Apple and insurance giant Aetna are working together on an iPhone and Apple Watch health-tracking app that provides users with personalized activity goals and suggests healthy behaviors, such as sleeping or eating better. The app, called Attain, can also prompt you to get your flu shot or take medication. Those who complete Attain's suggested actions can earn rewards, including an Apple Watch.
The companies have been working together on Attain since 2016 and say it's the first app of its kind -- it can blend people's health histories with Apple Watch data to personalize suggestions. Attain, which is only open to Aetna members, will arrive in the spring with between 250,000 and 300,000 spots available in the program at the outset.
You'll need an iPhone 5S or later and an Apple Watch Series 1 or later to use Attain. If would-be participants don't have an Apple Watch, Attain will provide them with a Series 3 device (they can upgrade to Series 4 for a fee, CNBC reports). By meeting your fitness goals over 24 months, you can cover the cost of the device through earned points. Alternatively, you can exchange points for retailer gift cards. If you decide to leave the Attain program or fail to meet your goals, you may have to pay off the remaining cost of the Watch, though if you have an issue that precludes you from achieving goals, such as pregnancy or another medical condition, Aetna can take that into consideration.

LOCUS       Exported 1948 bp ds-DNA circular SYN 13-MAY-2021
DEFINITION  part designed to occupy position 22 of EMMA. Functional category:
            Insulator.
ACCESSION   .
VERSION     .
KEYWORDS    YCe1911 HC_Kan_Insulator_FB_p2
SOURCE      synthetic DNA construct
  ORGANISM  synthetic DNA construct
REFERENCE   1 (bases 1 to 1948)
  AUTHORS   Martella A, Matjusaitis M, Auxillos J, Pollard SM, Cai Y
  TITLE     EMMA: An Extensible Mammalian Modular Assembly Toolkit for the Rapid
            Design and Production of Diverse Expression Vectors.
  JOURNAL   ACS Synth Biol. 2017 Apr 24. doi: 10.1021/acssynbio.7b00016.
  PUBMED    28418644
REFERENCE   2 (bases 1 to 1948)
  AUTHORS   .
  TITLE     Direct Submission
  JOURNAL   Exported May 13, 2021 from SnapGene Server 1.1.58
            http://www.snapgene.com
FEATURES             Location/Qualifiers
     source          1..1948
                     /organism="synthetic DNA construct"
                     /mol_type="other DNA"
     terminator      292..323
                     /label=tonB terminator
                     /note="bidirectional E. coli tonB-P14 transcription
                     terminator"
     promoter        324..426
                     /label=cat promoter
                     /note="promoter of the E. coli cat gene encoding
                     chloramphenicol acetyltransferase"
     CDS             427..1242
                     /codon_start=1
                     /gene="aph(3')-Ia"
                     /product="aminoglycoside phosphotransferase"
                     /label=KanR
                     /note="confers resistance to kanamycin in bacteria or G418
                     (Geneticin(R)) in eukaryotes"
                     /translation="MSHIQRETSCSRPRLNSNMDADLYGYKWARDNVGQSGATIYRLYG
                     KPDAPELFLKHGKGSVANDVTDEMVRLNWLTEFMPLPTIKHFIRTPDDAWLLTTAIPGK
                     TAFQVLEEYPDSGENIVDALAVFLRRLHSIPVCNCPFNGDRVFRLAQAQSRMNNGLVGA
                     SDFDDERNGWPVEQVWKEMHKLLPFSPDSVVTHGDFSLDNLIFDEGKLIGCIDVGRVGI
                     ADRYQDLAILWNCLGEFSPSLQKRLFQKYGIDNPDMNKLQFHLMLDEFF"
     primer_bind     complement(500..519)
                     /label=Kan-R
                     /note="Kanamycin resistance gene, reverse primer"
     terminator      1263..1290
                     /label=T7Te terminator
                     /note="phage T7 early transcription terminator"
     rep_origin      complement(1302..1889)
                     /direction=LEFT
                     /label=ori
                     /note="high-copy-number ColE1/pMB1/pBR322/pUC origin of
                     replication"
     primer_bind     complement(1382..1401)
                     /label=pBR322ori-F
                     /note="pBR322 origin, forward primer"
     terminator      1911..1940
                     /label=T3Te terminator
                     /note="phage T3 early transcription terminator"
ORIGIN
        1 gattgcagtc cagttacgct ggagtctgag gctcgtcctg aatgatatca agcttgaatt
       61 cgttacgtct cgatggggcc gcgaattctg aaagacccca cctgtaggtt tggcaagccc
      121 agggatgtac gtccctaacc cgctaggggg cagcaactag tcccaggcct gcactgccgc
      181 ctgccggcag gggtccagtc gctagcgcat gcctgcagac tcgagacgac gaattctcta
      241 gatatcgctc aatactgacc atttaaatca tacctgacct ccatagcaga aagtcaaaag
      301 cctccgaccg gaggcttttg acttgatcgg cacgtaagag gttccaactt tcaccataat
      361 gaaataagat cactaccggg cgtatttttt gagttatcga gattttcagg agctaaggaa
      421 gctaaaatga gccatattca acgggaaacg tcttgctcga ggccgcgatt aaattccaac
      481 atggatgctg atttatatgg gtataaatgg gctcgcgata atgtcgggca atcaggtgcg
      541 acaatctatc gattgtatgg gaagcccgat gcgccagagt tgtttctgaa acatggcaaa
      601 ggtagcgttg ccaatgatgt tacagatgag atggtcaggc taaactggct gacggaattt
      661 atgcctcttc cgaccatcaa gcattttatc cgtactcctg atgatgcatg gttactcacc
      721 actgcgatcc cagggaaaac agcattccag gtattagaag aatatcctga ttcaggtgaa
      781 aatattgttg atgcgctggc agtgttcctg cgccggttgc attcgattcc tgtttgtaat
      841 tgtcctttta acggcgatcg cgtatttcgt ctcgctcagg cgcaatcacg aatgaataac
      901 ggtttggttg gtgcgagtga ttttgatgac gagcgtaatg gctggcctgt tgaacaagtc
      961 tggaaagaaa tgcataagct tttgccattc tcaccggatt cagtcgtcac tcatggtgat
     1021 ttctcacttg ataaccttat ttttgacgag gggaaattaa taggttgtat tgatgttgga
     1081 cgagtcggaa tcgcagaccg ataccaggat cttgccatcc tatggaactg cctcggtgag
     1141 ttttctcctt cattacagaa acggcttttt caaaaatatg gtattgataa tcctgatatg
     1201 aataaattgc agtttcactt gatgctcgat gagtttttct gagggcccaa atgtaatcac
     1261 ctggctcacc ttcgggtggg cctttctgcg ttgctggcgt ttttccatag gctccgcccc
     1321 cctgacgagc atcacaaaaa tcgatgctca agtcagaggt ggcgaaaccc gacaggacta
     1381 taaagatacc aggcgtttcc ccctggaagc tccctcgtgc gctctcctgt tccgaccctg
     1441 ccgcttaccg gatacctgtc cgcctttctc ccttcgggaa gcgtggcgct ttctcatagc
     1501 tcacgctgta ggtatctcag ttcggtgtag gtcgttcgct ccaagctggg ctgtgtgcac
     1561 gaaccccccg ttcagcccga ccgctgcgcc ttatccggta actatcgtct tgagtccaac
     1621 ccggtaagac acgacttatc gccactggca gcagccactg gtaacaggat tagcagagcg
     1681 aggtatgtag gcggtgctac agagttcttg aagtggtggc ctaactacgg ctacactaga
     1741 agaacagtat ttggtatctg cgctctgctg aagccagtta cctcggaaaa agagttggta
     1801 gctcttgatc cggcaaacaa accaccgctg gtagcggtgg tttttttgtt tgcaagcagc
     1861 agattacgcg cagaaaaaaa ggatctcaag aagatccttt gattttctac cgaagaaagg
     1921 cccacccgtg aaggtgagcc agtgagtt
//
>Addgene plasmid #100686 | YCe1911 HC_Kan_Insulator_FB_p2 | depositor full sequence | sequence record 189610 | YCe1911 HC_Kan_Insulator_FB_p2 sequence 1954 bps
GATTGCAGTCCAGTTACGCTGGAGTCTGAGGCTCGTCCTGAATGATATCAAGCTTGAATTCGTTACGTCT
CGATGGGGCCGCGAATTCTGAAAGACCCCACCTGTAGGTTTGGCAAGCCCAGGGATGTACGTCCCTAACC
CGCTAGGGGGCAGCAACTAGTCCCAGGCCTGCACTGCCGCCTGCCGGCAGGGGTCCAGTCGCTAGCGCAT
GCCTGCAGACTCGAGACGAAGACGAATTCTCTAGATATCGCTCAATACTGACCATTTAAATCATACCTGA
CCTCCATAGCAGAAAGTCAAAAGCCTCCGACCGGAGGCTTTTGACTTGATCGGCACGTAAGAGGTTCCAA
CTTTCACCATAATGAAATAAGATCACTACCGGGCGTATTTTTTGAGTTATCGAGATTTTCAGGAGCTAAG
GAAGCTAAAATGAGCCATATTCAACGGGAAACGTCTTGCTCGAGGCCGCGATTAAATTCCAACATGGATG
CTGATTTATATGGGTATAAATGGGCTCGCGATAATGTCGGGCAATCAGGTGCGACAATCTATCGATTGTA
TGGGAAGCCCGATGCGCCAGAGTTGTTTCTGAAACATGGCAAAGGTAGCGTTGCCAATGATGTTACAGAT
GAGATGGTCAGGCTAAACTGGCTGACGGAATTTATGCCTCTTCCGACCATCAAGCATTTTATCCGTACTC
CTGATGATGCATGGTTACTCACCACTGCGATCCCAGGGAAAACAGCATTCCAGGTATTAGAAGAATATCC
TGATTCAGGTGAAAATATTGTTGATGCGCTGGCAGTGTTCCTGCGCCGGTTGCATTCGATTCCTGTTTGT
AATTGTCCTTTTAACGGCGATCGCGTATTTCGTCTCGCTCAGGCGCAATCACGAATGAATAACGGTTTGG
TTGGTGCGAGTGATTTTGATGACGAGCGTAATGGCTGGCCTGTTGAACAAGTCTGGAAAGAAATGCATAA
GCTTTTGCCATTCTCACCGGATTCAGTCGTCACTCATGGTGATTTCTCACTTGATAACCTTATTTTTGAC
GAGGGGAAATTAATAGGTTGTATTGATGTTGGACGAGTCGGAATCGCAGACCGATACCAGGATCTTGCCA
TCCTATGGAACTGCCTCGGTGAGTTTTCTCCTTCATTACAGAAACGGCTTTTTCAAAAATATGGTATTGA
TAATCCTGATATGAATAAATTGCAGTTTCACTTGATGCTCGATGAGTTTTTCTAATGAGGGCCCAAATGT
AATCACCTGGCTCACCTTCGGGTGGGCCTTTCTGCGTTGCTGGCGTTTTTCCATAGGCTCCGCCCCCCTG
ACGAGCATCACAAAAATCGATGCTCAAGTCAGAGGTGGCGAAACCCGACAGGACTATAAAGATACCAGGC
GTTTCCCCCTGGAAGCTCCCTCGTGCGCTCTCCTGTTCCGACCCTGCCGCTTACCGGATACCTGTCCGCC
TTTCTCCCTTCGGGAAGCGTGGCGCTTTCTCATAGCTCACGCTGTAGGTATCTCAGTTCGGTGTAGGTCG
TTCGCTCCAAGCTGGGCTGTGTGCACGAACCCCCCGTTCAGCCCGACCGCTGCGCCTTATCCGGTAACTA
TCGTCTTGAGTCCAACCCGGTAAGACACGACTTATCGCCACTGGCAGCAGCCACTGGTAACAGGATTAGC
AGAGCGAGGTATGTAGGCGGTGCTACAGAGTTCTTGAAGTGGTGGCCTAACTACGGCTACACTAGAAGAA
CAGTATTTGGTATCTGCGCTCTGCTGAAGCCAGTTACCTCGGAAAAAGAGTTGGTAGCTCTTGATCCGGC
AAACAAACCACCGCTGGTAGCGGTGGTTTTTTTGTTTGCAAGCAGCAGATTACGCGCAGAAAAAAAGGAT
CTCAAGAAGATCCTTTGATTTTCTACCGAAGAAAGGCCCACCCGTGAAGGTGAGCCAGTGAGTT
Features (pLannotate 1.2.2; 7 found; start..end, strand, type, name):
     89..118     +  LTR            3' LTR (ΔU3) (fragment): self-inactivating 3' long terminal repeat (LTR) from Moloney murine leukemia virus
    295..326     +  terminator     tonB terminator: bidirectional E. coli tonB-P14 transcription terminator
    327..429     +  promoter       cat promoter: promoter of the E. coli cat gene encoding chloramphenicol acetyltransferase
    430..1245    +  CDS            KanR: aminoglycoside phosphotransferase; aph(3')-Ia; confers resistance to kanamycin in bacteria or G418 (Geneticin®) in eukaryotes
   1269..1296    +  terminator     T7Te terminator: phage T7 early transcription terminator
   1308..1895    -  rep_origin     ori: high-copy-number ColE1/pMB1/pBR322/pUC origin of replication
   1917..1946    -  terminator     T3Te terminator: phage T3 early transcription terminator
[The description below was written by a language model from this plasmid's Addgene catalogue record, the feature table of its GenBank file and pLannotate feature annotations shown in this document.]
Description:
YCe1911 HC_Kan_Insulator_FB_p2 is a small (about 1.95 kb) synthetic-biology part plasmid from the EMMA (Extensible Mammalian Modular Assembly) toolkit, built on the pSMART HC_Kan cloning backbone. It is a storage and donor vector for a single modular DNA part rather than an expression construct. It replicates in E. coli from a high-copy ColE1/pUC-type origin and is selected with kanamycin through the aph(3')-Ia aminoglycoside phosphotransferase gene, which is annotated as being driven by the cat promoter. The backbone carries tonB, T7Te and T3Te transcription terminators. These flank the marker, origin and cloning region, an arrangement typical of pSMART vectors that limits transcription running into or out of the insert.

It's hardly a secret as to why Aetna would want to encourage healthy behavior through Attain. A healthier population is likely to lead to fewer health insurance claims.
Many people may be wary about opening up their health history to the app, though the companies say your data will be encrypted. Aetna also claims Apple Watch data won't affect coverage decisions, including monthly premium increases. Apple, meanwhile, has been placing more focus on healthcare in recent years, and is positioning Apple Watch as a device that could save your life.
Other companies are tapping into Apple Watch's health-tracking abilities, including Johnson & Johnson's Janssen Pharmaceuticals. This month, it announced a study to assess whether the device's electrocardiogram app and irregular rhythm notifications can help diagnose atrial fibrillation (AFib) and make life better for the 33 million people who have the condition. Stanford has also conducted a study of the condition using Apple Watch.